Dr. John Stott was born in London in 1921 and served at the All Souls Church, Langham Place in London for 35 years (from 1945-1950 as vicor and from 1950-1975 as rector). He studied at Trinity College, Cambridge (French and Theology) and Ridley Hall Theological College, Cambridge where he was ordained as an Anglical clergyman. Stott was a central figure in British evangelicalism during his ministry and he founded and served as the honorary president of Langham Partnership International. He has written numerous books including Basic Christianity, The Cross of Christ, and Evangelical Truth. Dr. Stott went to be with the Lord on July 27, 2011.
Purpose of the Book
Stott wrote, “I confess to being – for reasons which will emerge in the following chapters – an impenitent believer in the indispensable necessity of preaching both for evangelism and for the healthy growth of the Church. The contemporary situation makes preaching more difficult; it does not make it any less necessary.” His desire is to help preachers bridge the gap between the biblical and contemporary worlds, while also recognizing the necessity of both.
Organization and Content
This book is divided into eight chapters yet, these chapters can be organized into two sections: (1) History and theology of preaching and (2) Practical considerations of preaching. The first four chapters focus on the history, theology, definition, and objections to preaching while the remaining chapters address the more practical components of the preaching task. Stott emphasized that the historical and theological aspects of preaching must not be bypassed in favor of the practical aspects.
In the first chapter, Stott takes a historical look at preaching from the time of Jesus to the twentieth century. He emphasized that preaching has been the foundation of the church and there is a broad tradition of preaching since the time of Jesus. It is essential, then, to examine the historical basis of preaching in any endeavor to discuss contemporary approaches.
Stott focused on the contemporary objections to the preaching responsibility in chapter two. He addressed objections such as the anti-authority mood in contemporary culture, the cybernetics revolution, and the church’s loss of confidence in the gospel. Stott addressed each objection from a biblical perspective and settled on the proposition that biblical preaching will be the best way to address these concerns.
In the third chapter, Stott examined the theological foundations for preaching. He emphasized that theological convictions concerning God, Scripture, the church, the pastorate, and the task of preaching must be firmly established. When they are established, Stott believes that the objections to preaching will not deter preachers from the ministry to which they have been called.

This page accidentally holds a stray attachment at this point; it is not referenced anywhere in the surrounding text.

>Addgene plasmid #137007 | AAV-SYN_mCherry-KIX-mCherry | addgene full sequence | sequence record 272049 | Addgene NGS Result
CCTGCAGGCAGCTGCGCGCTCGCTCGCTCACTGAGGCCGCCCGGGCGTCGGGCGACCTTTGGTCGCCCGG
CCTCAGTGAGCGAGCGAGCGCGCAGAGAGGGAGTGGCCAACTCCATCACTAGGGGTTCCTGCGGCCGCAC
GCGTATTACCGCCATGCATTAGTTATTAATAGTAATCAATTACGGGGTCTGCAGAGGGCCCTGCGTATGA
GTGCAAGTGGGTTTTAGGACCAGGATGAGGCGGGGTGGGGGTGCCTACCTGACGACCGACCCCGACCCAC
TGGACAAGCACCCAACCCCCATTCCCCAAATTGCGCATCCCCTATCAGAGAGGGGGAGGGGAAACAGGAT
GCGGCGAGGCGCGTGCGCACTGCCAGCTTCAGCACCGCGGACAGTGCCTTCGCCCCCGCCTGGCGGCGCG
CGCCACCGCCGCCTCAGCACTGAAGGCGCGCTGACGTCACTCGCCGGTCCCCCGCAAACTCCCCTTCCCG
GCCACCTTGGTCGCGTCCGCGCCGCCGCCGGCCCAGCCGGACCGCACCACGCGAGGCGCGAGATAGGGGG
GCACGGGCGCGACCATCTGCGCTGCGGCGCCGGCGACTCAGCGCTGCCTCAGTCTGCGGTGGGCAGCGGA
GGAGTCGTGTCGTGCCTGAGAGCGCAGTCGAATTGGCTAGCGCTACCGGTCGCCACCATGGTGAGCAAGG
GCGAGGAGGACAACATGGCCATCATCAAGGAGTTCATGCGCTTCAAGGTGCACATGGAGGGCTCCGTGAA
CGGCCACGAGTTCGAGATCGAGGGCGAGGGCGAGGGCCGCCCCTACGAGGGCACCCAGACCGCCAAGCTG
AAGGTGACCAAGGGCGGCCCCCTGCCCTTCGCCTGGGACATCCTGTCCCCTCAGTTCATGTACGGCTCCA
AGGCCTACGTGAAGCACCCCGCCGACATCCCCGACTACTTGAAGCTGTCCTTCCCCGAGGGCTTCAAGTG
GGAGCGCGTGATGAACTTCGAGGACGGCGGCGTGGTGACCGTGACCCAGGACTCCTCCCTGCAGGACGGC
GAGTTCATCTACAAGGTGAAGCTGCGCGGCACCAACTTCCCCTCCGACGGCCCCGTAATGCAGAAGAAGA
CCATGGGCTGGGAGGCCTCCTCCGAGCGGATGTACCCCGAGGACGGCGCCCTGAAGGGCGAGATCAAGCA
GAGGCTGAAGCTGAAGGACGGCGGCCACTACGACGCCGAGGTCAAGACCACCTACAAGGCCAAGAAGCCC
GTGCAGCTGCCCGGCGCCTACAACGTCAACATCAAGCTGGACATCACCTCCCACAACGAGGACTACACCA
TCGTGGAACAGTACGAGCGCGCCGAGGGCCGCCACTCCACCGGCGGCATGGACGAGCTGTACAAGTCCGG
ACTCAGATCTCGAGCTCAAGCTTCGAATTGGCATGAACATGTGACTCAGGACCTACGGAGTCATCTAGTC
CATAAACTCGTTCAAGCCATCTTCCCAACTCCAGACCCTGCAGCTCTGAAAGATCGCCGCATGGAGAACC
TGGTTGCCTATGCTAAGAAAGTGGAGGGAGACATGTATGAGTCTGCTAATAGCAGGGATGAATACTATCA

Stott offered a working definition of preaching in the fourth chapter. The title of the book gets its origin in this chapter. Stott emphasized that the preaching task is one in which the preacher bridges the gap between the “revealed Word” and the “contemporary world.” When this is accomplished the preacher will be faithful to proclaim the Word while also applying the Word to the modern hearer.
In the fifth and sixth chapters, Stott discussed the practical issues surrounding studying and preparation for sermons. He insisted that preachers who determine to bridge the two worlds are called to study and prepare. Stott offered guidance for accomplishing both tasks and a step-by-step method for sermon preparation.
The final two chapters consist of Stott’s practical encouragement for the life of the preacher. He stated that preachers must be certain that their lives consist of sincerity, earnestness, courage, and humility. If the preacher’s life is not characterized by these qualities, it will be difficult to gain respect as one whose life has been transformed by the gospel.
One of the greatest accomplishments of this book is that Stott demonstrates a pastor’s heart throughout the work. It is evident that he has a passion for preaching and a passion to see biblical preaching recovered in the local church. His insights are piercing and he is able to balance both the theological and practical dimensions of preaching.
The greatest weakness of this book is that it there is an end to it! This is, by far, the best book I have read on preaching and the responsibility preachers have. I would have liked to see Stott address more issues (namely the mechanics of the preaching event) in the book simply because of his insight and profound wisdom. It is probably the first preaching book that I have finished and wished it were not over.
This book, overall, is a masterpiece for persons who are in pastoral ministry. Those who desire to see biblical preaching recovered in the contemporary church will find an ally in John Stott. He is accessible and yet profound. Between Two Worlds should be on every pastor’s shelf and it should be read at least once a year.